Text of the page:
Steamed Chicken in Lotus Leaf
Steamed Chicken in Lotus Leaf pictures (4 of 4)

I have always loved sticky rice wrapped in lotus leaf (荷叶饭), commonly available at Cantonese dim sum restaurants. I love the earthy aroma lotus leaves impart to the dish, and most of all, I love it that the leaves retain the moisture and natural flavors of the ingredients. The leafy nuance and fragrance complement and not compete with the preparation. Lotus leaf is really wonderful and I wonder why it’s not as widely used in home-cooking as it should be. So, I decided to purchase a pack of lotus leaf and try it out in my everyday Chinese cooking.

I used the lotus leaf to make steamed chicken—a common Chinese dish. After the first bite of the deeply flavorful and nicely-scented chicken, I have only regretted it has taken me this long to attempt using lotus leaf in my kitchen, when it was fairly easy and so convenient.  With the experiment last night, I resolve to use it more and a few ideas have popped-up in my mind: sticky rice, salt-baked chicken, steamed spare ribs, and maybe even beggar’s chicken. I am so thrilled with the many possibilities…

Below is my steamed chicken recipe. You can make the steamed chicken regularly without wrapping it with lotus leaves, but trust me, once you do it this way, you will probably never go back to the plain version.


  1. June

    This steamed chicken looks really good, I can imagine the good taste. Where did you get the lotus leaf?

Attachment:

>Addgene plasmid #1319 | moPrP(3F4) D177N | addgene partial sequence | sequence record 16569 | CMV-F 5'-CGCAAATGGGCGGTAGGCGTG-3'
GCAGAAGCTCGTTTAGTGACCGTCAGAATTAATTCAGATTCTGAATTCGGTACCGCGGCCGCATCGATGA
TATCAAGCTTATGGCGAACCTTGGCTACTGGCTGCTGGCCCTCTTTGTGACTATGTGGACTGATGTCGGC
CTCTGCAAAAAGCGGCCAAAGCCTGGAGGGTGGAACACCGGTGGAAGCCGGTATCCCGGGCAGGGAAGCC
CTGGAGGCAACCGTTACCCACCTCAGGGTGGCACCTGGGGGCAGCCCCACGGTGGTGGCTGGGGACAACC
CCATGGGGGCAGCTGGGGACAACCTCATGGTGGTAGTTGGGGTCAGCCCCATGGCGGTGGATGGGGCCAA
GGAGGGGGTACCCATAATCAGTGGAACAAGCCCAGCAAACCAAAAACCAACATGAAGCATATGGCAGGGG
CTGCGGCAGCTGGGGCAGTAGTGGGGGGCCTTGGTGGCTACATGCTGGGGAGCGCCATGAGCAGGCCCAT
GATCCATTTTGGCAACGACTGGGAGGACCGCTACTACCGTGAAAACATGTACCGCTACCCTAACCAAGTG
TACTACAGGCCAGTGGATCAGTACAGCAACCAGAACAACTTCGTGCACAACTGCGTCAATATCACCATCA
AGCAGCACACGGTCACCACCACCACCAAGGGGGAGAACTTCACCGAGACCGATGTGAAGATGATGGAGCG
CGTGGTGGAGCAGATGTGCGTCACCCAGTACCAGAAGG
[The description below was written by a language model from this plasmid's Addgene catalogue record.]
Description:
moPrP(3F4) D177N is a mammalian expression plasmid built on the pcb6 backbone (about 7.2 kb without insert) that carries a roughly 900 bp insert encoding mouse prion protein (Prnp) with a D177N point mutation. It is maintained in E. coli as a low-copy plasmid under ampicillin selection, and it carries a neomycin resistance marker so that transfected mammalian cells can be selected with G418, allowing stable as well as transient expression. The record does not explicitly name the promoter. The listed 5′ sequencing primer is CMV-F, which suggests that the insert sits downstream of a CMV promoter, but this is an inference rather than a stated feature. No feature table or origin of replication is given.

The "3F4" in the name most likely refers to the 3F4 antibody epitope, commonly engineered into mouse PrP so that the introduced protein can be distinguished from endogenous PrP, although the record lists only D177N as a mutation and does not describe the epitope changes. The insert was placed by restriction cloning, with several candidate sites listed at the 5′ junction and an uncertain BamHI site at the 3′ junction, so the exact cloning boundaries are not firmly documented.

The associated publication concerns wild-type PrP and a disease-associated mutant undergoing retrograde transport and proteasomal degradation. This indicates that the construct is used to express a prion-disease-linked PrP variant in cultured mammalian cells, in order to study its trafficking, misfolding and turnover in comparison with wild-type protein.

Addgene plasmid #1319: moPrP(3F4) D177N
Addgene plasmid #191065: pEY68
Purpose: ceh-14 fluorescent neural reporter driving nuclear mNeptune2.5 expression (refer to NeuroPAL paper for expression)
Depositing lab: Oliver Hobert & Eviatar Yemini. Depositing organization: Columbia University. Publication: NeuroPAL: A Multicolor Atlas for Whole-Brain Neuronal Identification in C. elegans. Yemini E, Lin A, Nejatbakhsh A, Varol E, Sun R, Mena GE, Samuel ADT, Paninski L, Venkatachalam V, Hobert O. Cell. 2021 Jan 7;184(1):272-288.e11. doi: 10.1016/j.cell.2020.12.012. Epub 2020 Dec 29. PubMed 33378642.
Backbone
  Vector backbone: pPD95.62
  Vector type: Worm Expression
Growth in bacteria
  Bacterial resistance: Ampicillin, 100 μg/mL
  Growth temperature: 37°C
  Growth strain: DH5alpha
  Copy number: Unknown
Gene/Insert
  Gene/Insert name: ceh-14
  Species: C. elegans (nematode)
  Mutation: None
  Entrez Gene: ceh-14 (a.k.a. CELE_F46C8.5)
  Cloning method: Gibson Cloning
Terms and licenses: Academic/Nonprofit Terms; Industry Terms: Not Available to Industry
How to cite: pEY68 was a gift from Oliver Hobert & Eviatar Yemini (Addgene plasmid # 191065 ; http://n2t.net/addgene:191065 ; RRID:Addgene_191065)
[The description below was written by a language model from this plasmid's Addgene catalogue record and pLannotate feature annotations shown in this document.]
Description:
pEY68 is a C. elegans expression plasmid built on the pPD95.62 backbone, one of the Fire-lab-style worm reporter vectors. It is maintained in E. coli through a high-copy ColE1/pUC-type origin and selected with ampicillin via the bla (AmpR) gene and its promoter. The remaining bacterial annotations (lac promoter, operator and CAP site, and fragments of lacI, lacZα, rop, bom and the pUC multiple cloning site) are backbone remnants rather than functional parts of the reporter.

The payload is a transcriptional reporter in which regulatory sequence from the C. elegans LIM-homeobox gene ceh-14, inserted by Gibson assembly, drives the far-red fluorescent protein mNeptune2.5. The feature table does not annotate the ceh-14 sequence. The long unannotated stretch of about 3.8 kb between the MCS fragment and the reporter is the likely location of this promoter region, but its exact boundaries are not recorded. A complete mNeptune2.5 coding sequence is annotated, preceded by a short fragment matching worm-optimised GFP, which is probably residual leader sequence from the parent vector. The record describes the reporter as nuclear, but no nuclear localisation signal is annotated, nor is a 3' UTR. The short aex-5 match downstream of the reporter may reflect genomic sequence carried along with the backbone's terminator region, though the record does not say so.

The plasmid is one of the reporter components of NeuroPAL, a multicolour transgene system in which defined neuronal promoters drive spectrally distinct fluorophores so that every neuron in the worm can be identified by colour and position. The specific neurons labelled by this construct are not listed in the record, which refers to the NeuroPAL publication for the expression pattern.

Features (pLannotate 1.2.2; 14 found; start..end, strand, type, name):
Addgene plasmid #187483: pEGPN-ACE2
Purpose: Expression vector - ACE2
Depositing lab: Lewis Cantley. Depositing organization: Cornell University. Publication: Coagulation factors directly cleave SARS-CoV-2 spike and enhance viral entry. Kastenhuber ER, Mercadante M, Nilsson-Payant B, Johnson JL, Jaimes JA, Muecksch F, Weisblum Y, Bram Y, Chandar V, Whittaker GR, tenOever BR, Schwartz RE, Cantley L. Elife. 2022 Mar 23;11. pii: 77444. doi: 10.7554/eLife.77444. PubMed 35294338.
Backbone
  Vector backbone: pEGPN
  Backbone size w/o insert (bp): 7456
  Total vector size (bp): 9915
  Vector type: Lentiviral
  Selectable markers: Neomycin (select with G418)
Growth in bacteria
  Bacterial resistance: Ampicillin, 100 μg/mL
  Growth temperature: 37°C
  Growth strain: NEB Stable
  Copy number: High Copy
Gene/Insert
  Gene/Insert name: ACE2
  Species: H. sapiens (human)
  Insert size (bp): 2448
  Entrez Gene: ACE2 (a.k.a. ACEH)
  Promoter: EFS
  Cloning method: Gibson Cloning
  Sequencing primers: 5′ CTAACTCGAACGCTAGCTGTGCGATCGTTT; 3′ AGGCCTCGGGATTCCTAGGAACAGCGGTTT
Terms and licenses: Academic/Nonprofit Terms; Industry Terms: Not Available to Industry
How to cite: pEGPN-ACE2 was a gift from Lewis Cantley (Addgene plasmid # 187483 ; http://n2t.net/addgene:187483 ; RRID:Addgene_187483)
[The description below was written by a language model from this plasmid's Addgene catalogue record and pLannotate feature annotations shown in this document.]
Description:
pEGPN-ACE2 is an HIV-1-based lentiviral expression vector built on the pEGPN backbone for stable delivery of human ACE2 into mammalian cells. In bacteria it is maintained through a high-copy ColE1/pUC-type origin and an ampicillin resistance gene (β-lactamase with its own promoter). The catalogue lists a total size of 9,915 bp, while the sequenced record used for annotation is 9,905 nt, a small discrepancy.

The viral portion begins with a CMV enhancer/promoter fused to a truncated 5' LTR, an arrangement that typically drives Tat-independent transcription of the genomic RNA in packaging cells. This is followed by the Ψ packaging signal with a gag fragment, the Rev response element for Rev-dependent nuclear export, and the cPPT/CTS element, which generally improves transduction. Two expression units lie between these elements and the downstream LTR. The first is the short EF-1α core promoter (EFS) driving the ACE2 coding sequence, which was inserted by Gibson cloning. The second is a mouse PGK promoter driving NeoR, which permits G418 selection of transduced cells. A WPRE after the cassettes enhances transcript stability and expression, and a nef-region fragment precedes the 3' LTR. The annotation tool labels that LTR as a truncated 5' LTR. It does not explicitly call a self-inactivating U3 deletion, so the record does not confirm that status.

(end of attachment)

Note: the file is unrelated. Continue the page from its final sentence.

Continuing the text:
2. Yea, wanted to ask the same question regarding where you get the lotus leaves. There are some Cantonese restaurants that serve lotus leaf fried rice…it is very very delicious if done well :)

  3. JessS

    Whoa, that looks so good and definitely reminds me of 2 of my favorite dishes at a dim sum restaraunt. I live in Baltimore and haven’t been able to find lap cheong anywhere, do you know if they allowed to sell them online? I’ve looked on amazon but doesn’t quite look right. Anyhow, love your blog and this recipe looks so delicious.

  4. Hi Bee, are dried lotus leaves easier to handle than fresh ones? I have seen the dried ones sold at Chinese medical halls and I am wondering if after soaking, they would be more pliable than the fresh leaves…

    • Shirley – I have never used fresh lotus leaf before so I don’t know the texture but the dried ones are pretty easy to handle, after blanching in hot water. You should try it out.

  5. I love this dish, just wondering why not making it recently. I should better take yours as a reminder, thanks.

    While dried lotus leaves are popular here for preparing different dishes, we also like to cook the fresh ones with winter melon as a soup during summer, which is said to help reduce dampness and heat in our bodies : ).